Title: The Three Evangelists
Author: Fred Vargas
Publisher: Harvill Secker [originally published 1995, this translation 2006]
One morning an ageing ex Opera singer, Sophia Simeonidis, notices a tree planted in her garden and becomes obsessed with how it came to be there. She turns to her neighbours, three obsessive historians (the evangelists of the title) and a disgraced policeman who share a dilapidated house, called The Disgrace by Sophia’s husband, to help her solve the mystery of the tree. When their initial investigations reach a dead end the matter is dropped until Sophia disappears and, once again, the residents of The Disgrace set out to discover what has happened.
This is a book of observations about a group of eccentric but likable characters that borders on the surreal at times. It’s full of odd, seemingly irrelevant but somehow interesting details about the characters and the most insignificant moments or dialogue turn out to be of the utmost importance. It’s the sort of thing Oscar Wilde might have written if he teamed up with Lewis Carroll. The writing is utterly delightful with many phrases and passages that made me smile just because of their structure and cadence which is a credit to Sian Reynolds, the translator, as well as Ms Vargas. The characters, in particular the historians who each have a historical field they specialise in, turn out to be the opposite of the superficial, immature people they might first appear to be and I was enchanted by them all.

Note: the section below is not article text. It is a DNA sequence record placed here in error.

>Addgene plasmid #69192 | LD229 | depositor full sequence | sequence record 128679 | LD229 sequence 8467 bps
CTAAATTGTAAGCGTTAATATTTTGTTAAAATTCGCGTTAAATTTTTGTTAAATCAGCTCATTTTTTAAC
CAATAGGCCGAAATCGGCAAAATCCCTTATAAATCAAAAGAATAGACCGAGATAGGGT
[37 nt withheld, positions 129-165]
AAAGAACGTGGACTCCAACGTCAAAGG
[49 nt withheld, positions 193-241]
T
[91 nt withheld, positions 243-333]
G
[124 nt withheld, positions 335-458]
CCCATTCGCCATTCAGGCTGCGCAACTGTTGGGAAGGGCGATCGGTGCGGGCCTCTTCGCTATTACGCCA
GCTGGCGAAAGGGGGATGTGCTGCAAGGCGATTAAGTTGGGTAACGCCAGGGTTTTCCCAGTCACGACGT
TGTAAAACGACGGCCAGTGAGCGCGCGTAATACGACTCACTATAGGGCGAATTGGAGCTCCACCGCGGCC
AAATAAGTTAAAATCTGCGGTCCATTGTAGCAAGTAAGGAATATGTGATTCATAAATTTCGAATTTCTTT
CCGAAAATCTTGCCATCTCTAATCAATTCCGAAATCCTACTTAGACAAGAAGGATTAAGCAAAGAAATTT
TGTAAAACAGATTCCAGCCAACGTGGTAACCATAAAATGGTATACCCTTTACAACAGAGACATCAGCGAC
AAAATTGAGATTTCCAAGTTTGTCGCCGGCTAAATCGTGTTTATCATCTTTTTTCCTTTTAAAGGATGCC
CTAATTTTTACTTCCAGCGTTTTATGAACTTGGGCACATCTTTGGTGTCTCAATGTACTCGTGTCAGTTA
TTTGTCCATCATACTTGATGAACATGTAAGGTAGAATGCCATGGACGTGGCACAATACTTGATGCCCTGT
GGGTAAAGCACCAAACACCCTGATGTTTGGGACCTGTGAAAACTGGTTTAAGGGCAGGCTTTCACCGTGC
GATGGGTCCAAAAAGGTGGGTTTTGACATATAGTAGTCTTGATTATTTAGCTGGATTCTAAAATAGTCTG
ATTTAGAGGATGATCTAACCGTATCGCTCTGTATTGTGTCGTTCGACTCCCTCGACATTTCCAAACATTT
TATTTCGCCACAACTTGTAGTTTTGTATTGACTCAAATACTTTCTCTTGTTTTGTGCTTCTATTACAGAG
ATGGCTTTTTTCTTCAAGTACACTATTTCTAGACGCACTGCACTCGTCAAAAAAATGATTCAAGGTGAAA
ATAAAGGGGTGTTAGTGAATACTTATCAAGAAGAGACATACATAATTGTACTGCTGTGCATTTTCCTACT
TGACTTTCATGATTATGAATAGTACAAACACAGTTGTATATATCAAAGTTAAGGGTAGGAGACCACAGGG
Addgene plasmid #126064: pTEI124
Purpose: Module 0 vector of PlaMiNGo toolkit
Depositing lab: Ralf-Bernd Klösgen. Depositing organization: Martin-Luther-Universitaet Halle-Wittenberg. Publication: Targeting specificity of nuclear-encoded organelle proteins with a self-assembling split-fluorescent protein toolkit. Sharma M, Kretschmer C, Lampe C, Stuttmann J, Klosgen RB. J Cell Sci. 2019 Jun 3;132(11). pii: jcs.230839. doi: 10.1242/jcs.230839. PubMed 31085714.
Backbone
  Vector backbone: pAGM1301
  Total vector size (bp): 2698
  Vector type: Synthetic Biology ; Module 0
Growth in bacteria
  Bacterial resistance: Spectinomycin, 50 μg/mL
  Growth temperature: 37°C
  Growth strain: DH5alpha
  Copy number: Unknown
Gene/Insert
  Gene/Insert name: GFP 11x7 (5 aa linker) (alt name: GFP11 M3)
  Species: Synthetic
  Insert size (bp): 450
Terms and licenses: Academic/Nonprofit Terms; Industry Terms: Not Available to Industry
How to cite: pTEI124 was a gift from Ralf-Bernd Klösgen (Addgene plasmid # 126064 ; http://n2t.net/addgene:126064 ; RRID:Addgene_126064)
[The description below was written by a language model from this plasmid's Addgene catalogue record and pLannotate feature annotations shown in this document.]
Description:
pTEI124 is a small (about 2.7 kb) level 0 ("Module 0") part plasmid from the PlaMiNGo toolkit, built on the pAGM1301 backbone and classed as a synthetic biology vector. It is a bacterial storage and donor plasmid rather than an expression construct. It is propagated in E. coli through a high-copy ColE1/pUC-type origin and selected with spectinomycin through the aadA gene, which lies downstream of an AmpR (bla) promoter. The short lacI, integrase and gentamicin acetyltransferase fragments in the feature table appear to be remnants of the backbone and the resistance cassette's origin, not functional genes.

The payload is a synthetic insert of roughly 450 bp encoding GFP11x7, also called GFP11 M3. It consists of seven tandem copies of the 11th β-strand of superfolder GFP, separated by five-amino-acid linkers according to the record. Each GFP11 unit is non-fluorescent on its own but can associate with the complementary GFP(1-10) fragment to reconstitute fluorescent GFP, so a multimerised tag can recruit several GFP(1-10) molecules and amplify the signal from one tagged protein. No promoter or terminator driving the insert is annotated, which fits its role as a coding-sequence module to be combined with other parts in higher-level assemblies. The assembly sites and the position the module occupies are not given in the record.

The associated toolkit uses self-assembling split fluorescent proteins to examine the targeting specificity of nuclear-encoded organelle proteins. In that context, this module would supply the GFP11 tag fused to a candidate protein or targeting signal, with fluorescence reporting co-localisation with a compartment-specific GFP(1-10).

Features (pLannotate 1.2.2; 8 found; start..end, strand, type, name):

The plot definitely plays second fiddle to the meanderings of the three evangelists and their neighbours but, unusually for me, I found I didn’t mind as I was totally captivated by the people and the place. There is definitely a mystery and towards the end it’s quite suspenseful, but it’s not a traditional procedural or noir crime novel. In fact it might not even be a crime novel at all aside from the fact that a crime is assumed to have taken place in it but I’ve given up worrying about labels. Regardless of what kind of book it is I found it charming, unpredictable and quite a treasure.
My rating 4/5
I thought this was a standalone novel but, according to Wikipedia, there are apparently two more in the series that are yet to be translated into English. Alas I can speak only a smattering of French and not nearly well enough to do justice to Vargas’ writing.